Giant Mekong Barb: The National Fish of Cambodia

Giant barb or Trei Kol Raing is the largest species of cyprinid in the world. These migratory fish are found only in the Mae Klong, Mekong, and Chao Phraya river basins in Indochina peninsular. It has declined drastically due to habitat loss and overfishing, and it is now considered critically endangered. 

Giant Mekong Barb: The National Fish of Cambodia
Giant Mekong Barb: The National Fish of Cambodia

Giant Barb is defined as the national fish of Cambodia. Giant barb is a freshwater fish. It was called in Khmer Trei Kol Raing or Trei Ka Hourn, or Trei Kbal Larn, and it is called in the scientific name “Catlocarpio Siamensis” and the English name “Giant Barb”.

Compared to other local fish, it is the largest fish in Cambodia and probably the largest fish in the world. It weighs from 150 Kgs to 300 Kgs and is about two to three meters long. It has large scales covering the entire body. Except for the head and fins. The overall color of the body is seen as a separate color, where above the stripe line is transparent black color, and below the stripe line is the silver color. This type of fish is protected by Article 18, Chapter 2 of the Royal Decree 33 on Fisheries law. This species lives along the Mekong river, especially the most appearance in the Tonle Sap. This fish is carved as a sculpture on the wall of Angkor Wat temple. They are usually seen in the big pools along the edges of large rivers, but will seasonally enter smaller canals, floodplains, and flooded forests. Young barbs are usually found in smaller tributaries and swamps but can acclimatize to living in ponds, canals, and swamps. The fish generally live in pairs.  These are migratory fish, swimming to favorable areas for feeding and breeding in different parts of the year. These slow-moving fish subsist on algae, phytoplankton, and fruits of inundated terrestrial plants, rarely (if ever) feeding on active animals. In the lower Mekong basin, young giant barbs have been reported as occurring primarily in October. It is very gentle and does not chase other fishes as food. Their meat is delicious which makes Cambodian like to eat. The fish are tasty and rich in proteins that can help your health. Furthermore, its scales are used to make the foundation of the shuttlecock (Sei) which is a popular sports instrument among Khmer people.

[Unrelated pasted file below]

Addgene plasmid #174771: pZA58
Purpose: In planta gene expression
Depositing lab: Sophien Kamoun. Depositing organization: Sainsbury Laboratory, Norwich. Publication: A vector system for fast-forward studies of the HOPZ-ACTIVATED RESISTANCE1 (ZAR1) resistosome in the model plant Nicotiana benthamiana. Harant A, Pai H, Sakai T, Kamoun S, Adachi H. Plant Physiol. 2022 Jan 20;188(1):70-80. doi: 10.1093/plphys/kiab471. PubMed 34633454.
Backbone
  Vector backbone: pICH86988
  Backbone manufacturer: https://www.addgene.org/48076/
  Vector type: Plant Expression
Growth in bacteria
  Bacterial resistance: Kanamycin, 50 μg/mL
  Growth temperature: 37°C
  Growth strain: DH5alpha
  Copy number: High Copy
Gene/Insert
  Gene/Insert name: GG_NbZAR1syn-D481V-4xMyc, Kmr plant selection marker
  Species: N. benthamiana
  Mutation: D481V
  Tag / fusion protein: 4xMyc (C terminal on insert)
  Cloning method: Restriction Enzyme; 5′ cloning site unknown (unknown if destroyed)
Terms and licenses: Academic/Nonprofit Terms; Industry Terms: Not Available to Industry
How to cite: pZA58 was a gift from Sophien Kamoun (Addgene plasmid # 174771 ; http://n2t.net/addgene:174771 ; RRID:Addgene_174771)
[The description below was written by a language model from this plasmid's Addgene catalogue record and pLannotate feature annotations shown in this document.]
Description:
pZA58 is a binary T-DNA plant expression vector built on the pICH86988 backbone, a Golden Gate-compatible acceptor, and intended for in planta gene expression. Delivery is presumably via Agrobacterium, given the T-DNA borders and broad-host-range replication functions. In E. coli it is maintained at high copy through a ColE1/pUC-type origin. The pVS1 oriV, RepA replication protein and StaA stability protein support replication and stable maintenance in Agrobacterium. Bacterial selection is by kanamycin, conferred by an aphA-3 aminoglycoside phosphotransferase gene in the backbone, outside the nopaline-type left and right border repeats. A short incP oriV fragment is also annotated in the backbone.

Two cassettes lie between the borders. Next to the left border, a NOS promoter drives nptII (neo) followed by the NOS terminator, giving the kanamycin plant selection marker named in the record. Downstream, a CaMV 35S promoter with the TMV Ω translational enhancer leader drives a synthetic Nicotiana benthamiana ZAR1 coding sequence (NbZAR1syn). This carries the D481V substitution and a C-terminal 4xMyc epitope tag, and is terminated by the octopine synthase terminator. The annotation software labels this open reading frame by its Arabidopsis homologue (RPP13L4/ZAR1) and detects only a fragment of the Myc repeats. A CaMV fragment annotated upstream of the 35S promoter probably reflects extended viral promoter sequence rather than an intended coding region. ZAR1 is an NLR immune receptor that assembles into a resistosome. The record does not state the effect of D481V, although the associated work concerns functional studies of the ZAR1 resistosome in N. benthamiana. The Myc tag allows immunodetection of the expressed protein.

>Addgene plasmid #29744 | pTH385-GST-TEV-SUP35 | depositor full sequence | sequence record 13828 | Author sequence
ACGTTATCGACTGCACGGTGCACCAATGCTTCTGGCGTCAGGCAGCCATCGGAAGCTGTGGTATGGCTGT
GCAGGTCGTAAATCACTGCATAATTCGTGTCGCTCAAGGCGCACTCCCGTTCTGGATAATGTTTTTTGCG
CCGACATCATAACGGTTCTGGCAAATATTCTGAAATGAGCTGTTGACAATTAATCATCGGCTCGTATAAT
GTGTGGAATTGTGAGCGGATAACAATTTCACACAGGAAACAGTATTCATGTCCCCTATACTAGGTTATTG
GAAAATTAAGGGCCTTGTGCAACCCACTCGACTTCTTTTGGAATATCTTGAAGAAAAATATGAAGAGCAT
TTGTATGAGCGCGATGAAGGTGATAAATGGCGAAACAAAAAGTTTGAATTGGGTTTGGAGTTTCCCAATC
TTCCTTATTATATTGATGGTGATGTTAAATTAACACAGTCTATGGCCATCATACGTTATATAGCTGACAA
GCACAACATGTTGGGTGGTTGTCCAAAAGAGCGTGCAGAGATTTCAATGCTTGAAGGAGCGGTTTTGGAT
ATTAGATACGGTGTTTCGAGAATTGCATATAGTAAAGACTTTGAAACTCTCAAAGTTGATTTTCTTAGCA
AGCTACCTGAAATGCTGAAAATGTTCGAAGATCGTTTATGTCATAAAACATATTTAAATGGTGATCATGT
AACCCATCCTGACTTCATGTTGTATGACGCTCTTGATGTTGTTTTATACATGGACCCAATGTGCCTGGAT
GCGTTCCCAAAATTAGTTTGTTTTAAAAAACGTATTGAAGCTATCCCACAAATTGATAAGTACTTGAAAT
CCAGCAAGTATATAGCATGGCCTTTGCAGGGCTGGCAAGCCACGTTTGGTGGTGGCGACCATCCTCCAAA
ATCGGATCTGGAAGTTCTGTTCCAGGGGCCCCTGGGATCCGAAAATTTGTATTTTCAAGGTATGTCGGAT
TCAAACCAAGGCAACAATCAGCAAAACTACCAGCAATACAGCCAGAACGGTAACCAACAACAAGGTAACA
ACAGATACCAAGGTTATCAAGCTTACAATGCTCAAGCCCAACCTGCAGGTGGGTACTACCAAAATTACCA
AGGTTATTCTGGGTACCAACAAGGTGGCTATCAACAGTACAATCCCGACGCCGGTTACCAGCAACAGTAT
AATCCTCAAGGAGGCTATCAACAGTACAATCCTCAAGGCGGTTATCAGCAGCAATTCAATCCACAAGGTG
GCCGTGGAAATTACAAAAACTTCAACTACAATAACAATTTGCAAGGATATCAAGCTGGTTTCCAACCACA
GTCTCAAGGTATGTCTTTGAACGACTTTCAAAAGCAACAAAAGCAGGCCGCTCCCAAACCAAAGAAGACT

Besides of easy to feed than any other fish, it is also rare fish and is also taken care of and preserved by the Royal Government as well as NGOs. Currently, it has been encouraged to breeding stations to try to breed these fish and to promote farmers to feed them because these fishes are easy to feed and fast growing. At the same time, there have been fish-protecting areas along the Mekong river to preserve this endangered species. It is a highly efficient fish economy and NGOs are interested in helping to maintain this type of fish in order not to be threatened and destroyed. The main threats are from habitat loss (e.g., pollution and dams) and overfishing.

The sharp population decline is well-illustrated by fishing data from Cambodia, where 200 tons of giant barbs were fished in 1964. By 1980, only about 50 fish were fished, and by 2000, only 10.  It was formerly an important fish in local fishing below the Khone Phapheng Falls, but surveys between 1993 and 1999 only located a single small individual. Consequently, the giant barb is listed as critically endangered on the IUCN Red List. It has been entirely extirpated from the Chao Phraya River. In a 2005 royal decree, the Kingdom of Cambodia designated this fauna as the national fish to bring conservation awareness to this species.